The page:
This is the Cylon test I created for my original personal Raspberry Pi work over two years ago (see testing gpio with node.js and onoff, February 2014) except this time I executed it on the Raspberry Pi 3, not the original Raspberry Pi. In order to make clear what I did to run this from the RPi3 side, here’s what I installed on Arch Linux via pacman:
I was happy to see that the Arch Linux ARM repositories carried the latest node.js and npm, versions 5.8.0 and 3.8.1 respectively. I used npm to install a local copy of onoff. I needed gcc and make because npm builds part of onoff locally during installation.
This test actually uses the code I posted (and am reposting) back in March 2014. I’m going to use the i2c and port expanders for key input. But for testing the output I use the following simple code:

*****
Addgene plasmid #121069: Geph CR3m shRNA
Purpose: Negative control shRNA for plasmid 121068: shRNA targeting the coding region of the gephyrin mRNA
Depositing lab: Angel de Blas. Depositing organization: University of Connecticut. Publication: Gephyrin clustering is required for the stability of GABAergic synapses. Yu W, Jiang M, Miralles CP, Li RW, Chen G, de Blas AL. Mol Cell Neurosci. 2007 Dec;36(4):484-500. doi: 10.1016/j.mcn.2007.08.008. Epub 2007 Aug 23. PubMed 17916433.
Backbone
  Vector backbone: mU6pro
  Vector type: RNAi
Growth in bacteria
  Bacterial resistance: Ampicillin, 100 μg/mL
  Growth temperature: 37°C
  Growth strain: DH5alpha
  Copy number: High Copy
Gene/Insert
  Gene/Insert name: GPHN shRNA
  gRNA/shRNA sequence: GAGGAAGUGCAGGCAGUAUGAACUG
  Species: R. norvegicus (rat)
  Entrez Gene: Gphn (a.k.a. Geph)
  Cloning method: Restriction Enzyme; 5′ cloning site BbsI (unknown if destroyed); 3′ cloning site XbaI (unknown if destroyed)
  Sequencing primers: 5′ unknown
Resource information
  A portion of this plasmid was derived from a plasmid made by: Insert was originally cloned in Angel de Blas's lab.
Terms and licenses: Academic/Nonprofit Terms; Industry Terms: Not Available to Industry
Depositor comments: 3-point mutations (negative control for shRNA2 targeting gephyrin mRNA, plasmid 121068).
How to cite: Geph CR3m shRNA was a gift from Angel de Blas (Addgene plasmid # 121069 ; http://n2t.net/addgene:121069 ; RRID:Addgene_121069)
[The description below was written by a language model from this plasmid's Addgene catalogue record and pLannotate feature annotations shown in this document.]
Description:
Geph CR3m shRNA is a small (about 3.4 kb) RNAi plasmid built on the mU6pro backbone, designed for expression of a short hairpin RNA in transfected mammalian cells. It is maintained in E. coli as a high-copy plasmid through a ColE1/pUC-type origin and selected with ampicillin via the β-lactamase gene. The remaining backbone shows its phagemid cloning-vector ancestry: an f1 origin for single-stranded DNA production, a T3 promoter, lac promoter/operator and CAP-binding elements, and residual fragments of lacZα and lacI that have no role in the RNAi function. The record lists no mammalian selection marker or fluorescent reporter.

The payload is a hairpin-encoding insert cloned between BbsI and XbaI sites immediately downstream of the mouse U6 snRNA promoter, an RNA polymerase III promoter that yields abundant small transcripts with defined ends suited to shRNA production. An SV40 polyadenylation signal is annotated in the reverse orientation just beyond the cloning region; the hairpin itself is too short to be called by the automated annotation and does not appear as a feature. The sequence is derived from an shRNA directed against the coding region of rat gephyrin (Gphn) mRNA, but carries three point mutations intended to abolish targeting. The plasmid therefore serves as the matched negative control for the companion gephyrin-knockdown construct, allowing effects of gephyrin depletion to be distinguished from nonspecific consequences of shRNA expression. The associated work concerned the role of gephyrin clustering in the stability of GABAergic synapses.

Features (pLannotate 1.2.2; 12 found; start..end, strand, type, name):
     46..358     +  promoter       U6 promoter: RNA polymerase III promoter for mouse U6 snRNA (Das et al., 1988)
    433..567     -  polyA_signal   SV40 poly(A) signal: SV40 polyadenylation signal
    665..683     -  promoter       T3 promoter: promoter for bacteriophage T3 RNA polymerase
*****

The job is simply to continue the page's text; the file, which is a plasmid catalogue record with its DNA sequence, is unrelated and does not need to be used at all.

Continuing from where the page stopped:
With node.js and onoff installed type ‘sudo node cylon.js‘ at the prompt to execute.
The reason I’ve gone back to node.js is because the split that occurred nearly two years ago has been healed between the Node group and io.js, the fork. Things are back to a better state.
The video at the top was created using an Olympus E-M5 Elite and an M.Zuiko 12-40mm PRO zoom in manual focus mode, zoomed out to 40mm. The manual focus eliminates the constant and annoying in-and-out automatic refocusing of the first video I took of the Cylon lighting effect. The output was edited with iMovie on my iPad Air 2. Get used to the trippy little background music, as I’ll be using it on other similar technical videos in the future.
This post concludes my breaking-in of the new Raspberry Pi 3. It also is the start of a small break in RPi3 related work as I start heading back to my regular job. The next posts will be a bit more sophisticated and unique from any prior work.